Howard Pyle: The Merry Adventures of Robin Hood

5. Robin Hood Turns Butcher

NOW AFTER all these things had happened, and it became known to Robin Hood how the Sheriff had tried three times to make him captive, he said to himself, "If I have the chance, I will make our worshipful Sheriff pay right well for that which he hath done to me. Maybe I may bring him some time into Sherwood Forest and have him to a right merry feast with us." For when Robin Hood caught a baron or a squire, or a fat abbot or bishop, he brought them to the greenwood tree and feasted them before he lightened their purses.

But in the meantime Robin Hood and his band lived quietly in Sherwood Forest, without showing their faces abroad, for Robin knew that it would not be wise for him to be seen in the neighborhood of Nottingham, those in authority being very wroth with him. But though they did not go abroad, they lived a merry life within the woodlands, spending the days in shooting at garlands hung upon a willow wand at the end of the glade, the leafy aisles ringing with merry jests and laughter: for whoever missed the garland was given a sound buffet, which, if delivered by Little John, never failed to topple over the unfortunate yeoman. Then they had bouts of wrestling and of cudgel play, so that every day they gained in skill and strength.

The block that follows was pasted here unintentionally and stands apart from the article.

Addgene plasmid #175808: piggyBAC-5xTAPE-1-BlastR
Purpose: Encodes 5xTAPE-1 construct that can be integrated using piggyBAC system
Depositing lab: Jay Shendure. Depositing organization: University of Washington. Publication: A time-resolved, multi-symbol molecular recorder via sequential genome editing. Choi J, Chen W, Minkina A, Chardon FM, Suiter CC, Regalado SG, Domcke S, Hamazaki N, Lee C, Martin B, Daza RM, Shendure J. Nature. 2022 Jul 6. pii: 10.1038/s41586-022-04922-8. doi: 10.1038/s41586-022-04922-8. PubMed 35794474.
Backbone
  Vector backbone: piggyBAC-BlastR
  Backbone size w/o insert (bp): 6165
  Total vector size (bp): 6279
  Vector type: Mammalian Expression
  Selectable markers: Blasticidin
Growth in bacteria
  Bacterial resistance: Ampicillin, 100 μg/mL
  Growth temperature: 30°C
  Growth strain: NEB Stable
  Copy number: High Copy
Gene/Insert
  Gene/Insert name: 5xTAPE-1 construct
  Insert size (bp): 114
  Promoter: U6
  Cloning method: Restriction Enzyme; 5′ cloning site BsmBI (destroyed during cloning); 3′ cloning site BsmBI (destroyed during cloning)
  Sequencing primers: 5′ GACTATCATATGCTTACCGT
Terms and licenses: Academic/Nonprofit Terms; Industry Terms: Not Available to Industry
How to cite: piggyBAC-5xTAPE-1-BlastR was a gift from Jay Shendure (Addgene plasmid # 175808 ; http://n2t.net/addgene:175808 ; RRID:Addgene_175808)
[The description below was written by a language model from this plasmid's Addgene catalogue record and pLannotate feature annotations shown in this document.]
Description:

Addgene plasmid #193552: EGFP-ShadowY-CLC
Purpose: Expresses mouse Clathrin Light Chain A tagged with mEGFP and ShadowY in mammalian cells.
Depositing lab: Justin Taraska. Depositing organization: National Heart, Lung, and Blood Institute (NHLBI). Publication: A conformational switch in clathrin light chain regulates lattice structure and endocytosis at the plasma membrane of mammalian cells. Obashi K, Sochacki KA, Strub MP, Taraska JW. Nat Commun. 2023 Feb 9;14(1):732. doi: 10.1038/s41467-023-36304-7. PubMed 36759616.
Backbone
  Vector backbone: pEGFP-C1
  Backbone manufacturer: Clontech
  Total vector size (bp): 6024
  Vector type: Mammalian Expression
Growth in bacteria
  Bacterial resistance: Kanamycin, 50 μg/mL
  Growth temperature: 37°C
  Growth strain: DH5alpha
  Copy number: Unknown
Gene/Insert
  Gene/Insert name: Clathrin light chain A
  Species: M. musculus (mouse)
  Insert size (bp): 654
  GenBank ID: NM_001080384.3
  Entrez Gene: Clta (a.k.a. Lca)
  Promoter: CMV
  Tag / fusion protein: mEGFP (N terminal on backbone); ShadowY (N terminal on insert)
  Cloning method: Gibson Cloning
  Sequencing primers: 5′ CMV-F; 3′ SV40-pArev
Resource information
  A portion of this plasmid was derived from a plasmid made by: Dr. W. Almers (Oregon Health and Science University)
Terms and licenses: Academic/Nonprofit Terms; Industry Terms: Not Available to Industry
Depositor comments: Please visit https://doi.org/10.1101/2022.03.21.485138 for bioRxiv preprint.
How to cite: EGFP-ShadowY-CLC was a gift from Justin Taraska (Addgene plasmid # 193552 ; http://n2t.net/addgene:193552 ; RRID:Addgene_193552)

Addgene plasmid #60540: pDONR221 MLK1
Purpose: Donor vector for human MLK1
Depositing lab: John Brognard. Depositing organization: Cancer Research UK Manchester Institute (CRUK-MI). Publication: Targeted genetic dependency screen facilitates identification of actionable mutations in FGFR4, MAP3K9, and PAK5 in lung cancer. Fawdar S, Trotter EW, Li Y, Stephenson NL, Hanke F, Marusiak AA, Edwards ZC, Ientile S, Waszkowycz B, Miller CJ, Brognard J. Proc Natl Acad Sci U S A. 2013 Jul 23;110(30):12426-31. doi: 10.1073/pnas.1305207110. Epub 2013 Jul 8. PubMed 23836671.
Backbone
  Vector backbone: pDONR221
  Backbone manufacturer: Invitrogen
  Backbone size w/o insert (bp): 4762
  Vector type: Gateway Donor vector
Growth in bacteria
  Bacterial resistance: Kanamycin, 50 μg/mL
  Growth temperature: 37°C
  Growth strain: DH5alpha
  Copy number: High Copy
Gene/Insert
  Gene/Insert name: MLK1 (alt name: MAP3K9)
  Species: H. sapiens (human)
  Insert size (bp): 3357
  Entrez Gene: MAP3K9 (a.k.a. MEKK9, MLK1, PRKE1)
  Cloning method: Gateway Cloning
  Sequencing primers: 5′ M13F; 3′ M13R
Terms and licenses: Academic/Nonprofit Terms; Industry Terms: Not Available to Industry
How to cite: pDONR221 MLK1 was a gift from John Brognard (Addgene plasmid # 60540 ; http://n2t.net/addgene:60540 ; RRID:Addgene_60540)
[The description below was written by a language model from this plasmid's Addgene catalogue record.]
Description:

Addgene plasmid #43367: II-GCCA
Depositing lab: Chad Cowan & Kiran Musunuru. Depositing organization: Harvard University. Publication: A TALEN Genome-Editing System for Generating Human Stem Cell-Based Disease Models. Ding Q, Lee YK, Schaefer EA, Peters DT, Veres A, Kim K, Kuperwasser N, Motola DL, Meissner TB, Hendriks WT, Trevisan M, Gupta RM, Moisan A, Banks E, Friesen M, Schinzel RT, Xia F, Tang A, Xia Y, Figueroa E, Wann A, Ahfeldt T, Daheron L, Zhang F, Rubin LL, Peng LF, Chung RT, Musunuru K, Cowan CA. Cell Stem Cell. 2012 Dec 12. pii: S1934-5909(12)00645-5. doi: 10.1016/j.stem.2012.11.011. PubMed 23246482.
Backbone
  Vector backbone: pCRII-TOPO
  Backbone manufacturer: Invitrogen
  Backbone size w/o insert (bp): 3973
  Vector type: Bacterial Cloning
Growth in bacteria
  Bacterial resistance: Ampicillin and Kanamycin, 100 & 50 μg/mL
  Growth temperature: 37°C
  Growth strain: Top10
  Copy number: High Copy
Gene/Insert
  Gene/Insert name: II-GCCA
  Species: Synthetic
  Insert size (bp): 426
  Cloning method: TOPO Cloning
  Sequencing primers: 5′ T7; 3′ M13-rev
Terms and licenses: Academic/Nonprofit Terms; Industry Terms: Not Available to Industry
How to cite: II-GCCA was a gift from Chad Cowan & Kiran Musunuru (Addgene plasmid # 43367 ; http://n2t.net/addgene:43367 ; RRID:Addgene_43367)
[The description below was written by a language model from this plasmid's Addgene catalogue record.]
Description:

Thus they dwelled for nearly a year, and in that time Robin Hood often turned over in his mind many means of making an even score with the Sheriff. At last he began to fret at his confinement; so one day he took up his stout cudgel and set forth to seek adventure, strolling blithely along until he came to the edge of Sherwood. There, as he rambled along the sunlit road, he met a lusty young butcher driving a fine mare and riding in a stout new cart, all hung about with meat. Merrily whistled the Butcher as he jogged along, for he was going to the market, and the day was fresh and sweet, making his heart blithe within him.

"Good morrow to thee, jolly fellow," quoth Robin, "thou seemest happy this merry morn."

"Ay, that am I," quoth the jolly Butcher, "and why should I not be so? Am I not hale in wind and limb? Have I not the bonniest lass in all Nottinghamshire? And lastly, am I not to be married to her on Thursday next in sweet Locksley Town?"

This is page 52 of 304. [Mark this Page]
Mark any page to add this title to Your Bookshelf. (0 / 10 books on shelf)
Customize text appearance:
Color: A A A A A   Font: Aa Aa   Size: 1 2 3 4 5   Defaults
(c) 2003-2012 and Michael Moncur. All rights reserved.
For information about public domain texts appearing here, read the copyright information and disclaimer.